Salmon 2100: The Future of Wild Pacific Salmon

Engineering the Future for Wild Salmon and Steelhead

Ernest L. Brannon

doi: https://doi.org/10.47886/9781888569780.ch8

Salmon are as much a part of western North American culture as they were to the native peoples of the Pacific Coast and the interior where big rivers eventually drain west into the Pacific. Present society does not depend on salmon to supply the major portion of its sustaining diet as was the tradition of the native people. Nonetheless, salmon are a significant part of the western North American legacy, and they evoke a similar level of quasi-religious fervor when the public perceives that salmon are in jeopardy.

It is important, therefore, to put the problem of declining wild salmon in perspective. Contrary to the impression that salmon are on the verge of disappearing, these great species of the Pacific actually increased abundance over the last 20 years, due largely to favorable marine conditions that benefit salmon growth and survival. Pink salmon Oncorhynchus gorbuscha returning to Prince William Sound, Alaska, for example, had their all-time record in 2003 with 57 million fish returning, which was approximately 10 times the average annual return from 1920s to the early 1970s. The total combined abundance of all salmon species in the Pacific reached their largest recorded return in the mid-1990s (Figure 1). Many wild populations, however, especially from British Columbia to California, are depleted, and some are at risk of extinction.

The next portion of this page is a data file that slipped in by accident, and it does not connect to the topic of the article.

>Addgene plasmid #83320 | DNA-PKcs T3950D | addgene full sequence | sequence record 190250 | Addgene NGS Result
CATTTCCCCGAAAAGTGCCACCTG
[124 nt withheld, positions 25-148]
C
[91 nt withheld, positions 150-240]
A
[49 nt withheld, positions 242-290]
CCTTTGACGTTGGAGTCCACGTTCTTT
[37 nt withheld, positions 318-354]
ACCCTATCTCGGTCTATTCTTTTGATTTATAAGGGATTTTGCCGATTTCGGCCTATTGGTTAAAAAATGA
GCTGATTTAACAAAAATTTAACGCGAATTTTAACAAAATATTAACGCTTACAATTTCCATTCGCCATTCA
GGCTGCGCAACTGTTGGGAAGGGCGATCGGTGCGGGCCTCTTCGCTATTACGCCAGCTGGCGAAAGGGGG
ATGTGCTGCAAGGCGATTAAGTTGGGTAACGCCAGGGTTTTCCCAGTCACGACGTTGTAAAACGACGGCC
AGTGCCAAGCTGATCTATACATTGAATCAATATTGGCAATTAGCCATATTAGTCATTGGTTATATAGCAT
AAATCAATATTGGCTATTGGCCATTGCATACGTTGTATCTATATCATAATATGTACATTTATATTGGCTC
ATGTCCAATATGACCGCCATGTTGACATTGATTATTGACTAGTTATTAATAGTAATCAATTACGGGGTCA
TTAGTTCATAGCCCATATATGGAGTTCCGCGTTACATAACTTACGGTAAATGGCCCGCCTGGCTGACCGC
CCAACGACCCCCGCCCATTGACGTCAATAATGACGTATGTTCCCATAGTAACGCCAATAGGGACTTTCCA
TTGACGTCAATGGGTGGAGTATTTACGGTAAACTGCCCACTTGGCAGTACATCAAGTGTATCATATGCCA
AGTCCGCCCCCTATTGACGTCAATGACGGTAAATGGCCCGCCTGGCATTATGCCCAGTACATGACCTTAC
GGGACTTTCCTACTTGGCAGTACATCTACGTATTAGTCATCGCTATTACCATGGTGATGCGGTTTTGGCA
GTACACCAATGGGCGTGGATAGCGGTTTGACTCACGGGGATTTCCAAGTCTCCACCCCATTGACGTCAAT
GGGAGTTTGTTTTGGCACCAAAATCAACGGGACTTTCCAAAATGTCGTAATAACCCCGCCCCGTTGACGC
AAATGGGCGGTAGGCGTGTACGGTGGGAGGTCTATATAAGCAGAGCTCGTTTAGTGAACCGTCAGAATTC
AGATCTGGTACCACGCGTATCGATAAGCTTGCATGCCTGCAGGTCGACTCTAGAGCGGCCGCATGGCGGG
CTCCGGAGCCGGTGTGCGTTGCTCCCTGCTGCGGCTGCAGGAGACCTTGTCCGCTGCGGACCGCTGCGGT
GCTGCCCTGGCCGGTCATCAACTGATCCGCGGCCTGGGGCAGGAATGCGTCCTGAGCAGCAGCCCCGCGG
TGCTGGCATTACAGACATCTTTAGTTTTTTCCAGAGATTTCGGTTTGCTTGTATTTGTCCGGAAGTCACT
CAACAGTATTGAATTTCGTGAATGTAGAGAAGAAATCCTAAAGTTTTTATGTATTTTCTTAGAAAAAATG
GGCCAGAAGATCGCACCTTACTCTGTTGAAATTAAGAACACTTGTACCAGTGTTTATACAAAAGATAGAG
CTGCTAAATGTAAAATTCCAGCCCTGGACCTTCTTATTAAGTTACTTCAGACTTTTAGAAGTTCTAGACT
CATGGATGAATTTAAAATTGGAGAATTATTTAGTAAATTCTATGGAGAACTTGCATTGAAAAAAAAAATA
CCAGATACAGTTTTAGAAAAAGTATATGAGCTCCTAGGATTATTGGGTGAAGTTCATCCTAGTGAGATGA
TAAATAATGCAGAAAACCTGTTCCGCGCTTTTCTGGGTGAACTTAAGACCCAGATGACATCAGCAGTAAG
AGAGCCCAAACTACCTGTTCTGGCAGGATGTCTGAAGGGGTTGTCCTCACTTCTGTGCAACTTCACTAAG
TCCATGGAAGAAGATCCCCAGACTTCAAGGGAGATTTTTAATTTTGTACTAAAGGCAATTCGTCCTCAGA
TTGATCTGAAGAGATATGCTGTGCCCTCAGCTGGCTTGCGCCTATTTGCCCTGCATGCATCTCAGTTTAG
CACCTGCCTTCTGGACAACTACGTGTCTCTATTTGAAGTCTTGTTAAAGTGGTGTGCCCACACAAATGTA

The problem, at least from the perspective of those that prefer to have only wild fish in our streams, is that in many cases, the large returns are the result of hatchery production. Up to 90% of the Chinook salmon O. tshawytscha returning to the Columbia River are hatchery-produced (Anderson et al. 1996). This is not new to anyone who is aware of the history of the fishery and water development in the West. Increased hatchery production was a decision by state and federal governments to mitigate for the loss of habitat resulting from the trade-off of wild salmon for the development of rivers to supply the economic needs of the growing population.